Today's post is what happened next. After spending 4 years writing and revising Poison Study, it was ready. I decided I wanted to find a literary agent to help me sell my book to publishers (editors work for publishers). So I bought a copy of The Literary Marketplace to do my research and find agents who didn't charge fees to read my book, who were located in New York City, and who represented fantasy novels. I made a list of those agents and agencies.
In June 2001, I began submitting to agents. Most of them wanted to see the first 3 chapters and the synopsis, and some only wanted a query letter. A query letter is just a single page that tells the agent what your book is about and who you are. My first round of submissions goes out and I start getting rejections.
Most are form letters (or postcards) and a few just write, "Will have to pass on this project" on my own cover letter and mail it back to me. There are a couple personal responses (note - the personal ones are from agents I met at writing conferences). One says, "Although I found a lot to admire in the material, my final reaction is that I would not be able to place it to your or my satisfaction in the current publishing market." And this one, "I was simply not excited about the story. Yes, it is written fairly well, but I did not see anything in it to make it stand out in a way to grab me." A few agents, don't even bother to reply.
In January 2002, I get an email from an agent who enjoyed the opening chapters of Poison Study and would like to see the full manuscript. I'm quite excited and I send her the whole novel. In February 2002, she replies, "I really, really, really enjoyed it and it is with a heavy heart that I am turning down the opportunity to go further with it. There were a few important aspects that I felt needed work." However, it's not all doom and gloom as she offers to look at the book again should I revise and she even offers a more detailed critique. Her comments are great and I revise and send it back to her. Unfortunately, she doesn't offer me representation and the close call is harder to take than a form letter.
In June 2002, I decide to send Poison Study directly to publishers/editors - this is after 26 rejections from agents. I make a list of 20 publishers (both large and small) that publish adult fantasy. Rejections roll in. The publisher rejections are basically the same form letters and notes written on my cover letter. One publisher doesn't even open my query letter (see picture). I get a couple personal responses (again from editors I've met in person at a conference). One says, "Unfortunately, while I absolutely adored the background about the taster's trade, I can't help feeling that the story itself is a little too weak to support the premise." She suggests I add in more political intrigue. While I appreciate her comments, I'm reluctant to change the story. I'm not a big fan of lots of political intrigue in fantasy and my story is more focused on the characters.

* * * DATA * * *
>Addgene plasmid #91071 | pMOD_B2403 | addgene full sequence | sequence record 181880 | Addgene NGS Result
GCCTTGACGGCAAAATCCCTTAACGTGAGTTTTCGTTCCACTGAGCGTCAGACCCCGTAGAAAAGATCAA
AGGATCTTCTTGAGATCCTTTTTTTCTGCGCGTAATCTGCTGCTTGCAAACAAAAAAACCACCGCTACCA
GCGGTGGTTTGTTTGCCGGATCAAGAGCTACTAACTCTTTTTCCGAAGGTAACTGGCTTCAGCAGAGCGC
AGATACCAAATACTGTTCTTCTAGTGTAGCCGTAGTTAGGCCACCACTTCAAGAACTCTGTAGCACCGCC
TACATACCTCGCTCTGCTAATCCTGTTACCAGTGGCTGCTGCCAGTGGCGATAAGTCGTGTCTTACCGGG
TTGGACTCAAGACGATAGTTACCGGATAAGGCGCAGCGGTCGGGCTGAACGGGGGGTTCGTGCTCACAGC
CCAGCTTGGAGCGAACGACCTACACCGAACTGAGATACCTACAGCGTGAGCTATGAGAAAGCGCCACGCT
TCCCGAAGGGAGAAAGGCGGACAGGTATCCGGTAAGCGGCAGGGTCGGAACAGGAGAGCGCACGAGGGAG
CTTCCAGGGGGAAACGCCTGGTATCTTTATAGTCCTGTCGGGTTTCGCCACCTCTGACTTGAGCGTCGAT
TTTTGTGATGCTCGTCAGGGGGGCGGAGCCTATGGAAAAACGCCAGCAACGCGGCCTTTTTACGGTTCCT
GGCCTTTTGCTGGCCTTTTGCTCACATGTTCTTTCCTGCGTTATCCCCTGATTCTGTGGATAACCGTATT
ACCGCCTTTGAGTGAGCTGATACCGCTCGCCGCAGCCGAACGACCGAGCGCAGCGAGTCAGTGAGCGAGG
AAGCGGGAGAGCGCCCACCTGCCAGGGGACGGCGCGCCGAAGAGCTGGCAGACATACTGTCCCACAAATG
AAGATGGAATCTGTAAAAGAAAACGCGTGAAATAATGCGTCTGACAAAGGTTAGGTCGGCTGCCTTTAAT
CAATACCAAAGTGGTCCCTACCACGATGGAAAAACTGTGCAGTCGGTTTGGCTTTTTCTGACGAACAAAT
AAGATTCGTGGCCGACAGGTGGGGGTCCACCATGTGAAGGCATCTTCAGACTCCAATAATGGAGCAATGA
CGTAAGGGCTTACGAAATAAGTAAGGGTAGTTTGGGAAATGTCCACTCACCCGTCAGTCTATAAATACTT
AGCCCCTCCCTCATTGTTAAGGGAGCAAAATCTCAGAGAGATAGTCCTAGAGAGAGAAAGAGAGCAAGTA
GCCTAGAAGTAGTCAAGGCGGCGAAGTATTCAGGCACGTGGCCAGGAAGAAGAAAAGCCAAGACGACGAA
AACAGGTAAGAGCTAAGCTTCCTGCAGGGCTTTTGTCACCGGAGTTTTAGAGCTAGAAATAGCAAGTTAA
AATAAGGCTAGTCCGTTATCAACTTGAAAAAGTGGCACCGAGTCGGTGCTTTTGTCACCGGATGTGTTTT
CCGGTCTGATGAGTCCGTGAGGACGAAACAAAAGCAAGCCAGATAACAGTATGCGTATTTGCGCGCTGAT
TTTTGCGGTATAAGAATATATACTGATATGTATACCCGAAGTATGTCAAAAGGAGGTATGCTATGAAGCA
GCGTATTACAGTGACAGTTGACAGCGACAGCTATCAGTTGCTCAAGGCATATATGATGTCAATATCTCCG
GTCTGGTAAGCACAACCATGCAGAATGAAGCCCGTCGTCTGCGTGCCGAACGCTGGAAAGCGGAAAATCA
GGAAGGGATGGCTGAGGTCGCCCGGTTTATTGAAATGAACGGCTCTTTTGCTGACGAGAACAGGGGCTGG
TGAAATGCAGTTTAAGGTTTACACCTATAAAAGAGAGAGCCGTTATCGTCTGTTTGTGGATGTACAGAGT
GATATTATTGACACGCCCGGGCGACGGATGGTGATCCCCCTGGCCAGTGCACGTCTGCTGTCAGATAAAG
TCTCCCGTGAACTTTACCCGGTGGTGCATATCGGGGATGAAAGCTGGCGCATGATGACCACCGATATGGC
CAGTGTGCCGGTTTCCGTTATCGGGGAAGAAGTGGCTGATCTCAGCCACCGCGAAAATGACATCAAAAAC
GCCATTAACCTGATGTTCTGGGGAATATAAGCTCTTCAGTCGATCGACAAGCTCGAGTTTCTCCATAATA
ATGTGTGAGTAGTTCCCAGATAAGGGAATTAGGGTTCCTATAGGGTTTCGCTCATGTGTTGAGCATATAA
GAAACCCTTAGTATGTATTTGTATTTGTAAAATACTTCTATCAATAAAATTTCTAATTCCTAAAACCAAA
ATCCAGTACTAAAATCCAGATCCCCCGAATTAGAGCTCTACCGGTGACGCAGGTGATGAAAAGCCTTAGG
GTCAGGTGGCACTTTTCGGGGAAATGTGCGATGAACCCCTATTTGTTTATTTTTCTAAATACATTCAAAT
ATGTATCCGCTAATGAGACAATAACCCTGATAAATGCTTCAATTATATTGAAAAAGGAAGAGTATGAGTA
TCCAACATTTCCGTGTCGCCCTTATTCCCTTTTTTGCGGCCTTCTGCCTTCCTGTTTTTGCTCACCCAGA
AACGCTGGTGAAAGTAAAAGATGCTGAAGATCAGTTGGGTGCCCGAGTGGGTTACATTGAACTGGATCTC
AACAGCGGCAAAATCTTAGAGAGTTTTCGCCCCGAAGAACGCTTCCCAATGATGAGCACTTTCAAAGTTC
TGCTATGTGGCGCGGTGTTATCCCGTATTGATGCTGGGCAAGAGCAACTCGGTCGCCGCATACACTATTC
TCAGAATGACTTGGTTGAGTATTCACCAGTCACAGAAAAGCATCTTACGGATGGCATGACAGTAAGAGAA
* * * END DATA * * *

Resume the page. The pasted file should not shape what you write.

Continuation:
I receive a couple of nibbles--where the entire book is requested only to be rejected later. One phone call sounded promising, but in the end the publisher decided that my 95,000 word novel was too long. When I offer to shorten it, I'm told the story is too good to be shortened. Sigh!
In June 2003, I see an announcement about a new Harlequin Imprint. "Luna Books delivers a compelling, female-focused fantasy with vivid characters, rich worlds, strong, sympathetic women, and romantic subplots." They're looking for 100,000 words and wanted the POV predominately from the female characters. Poison Study is 5,000 words short and doesn't have a big romantic subplot, but otherwise, it's perfect. I mail off the first 3 chapters and synopsis on June 24, 2003. By this time, I have 17 rejections from publishers.
At the end of September 2003, I receive an email from a small publisher who is interested in publishing Poison Study! I'm excited, but don't commit right away, I want to review the contract first. While I'm waiting on the contract, I get a phone call from Luna Books on October 2, 2003. They loved the first 3 chapters, can I send the rest? I'm honest and tell them about the offer from the small publisher. They're disappointed but understand. However, later I get an email saying that Luna doesn't mind multiple submissions and, if the other publisher hasn't requested "exclusivity," Luna would be happy to read Poison Study at the same time. The other publisher didn't request exclusivity so I email them the rest of the manuscript on October 3, 2003, but tell them I need an answer back right away.
Monday, October 5, 2003, my phone rings and it's Helen from Luna Books. She and her boss LOVED Poison Study and want to publish it and a second book!!! I'm torn because I have that offer from the smaller publisher as well, but Luna is like the major leagues, while the other would be like the minor leagues (it's a baseball reference ;). I decide to go with Luna Books!
It takes 2 months to get a contract finalized (I found an agent for Storm Watcher, and she's happy to help me with the contract for Poison Study). I sign it in December 2003!
It took me 2 and a half years to find a publisher for Poison Study! And then I had to wait another 2 years for the book to be released. In the meantime, I worked on Magic Study (it is due to Luna Books on June 1, 2005).
Total time from start to publication for Poison Study was 8.5 years!! Whew!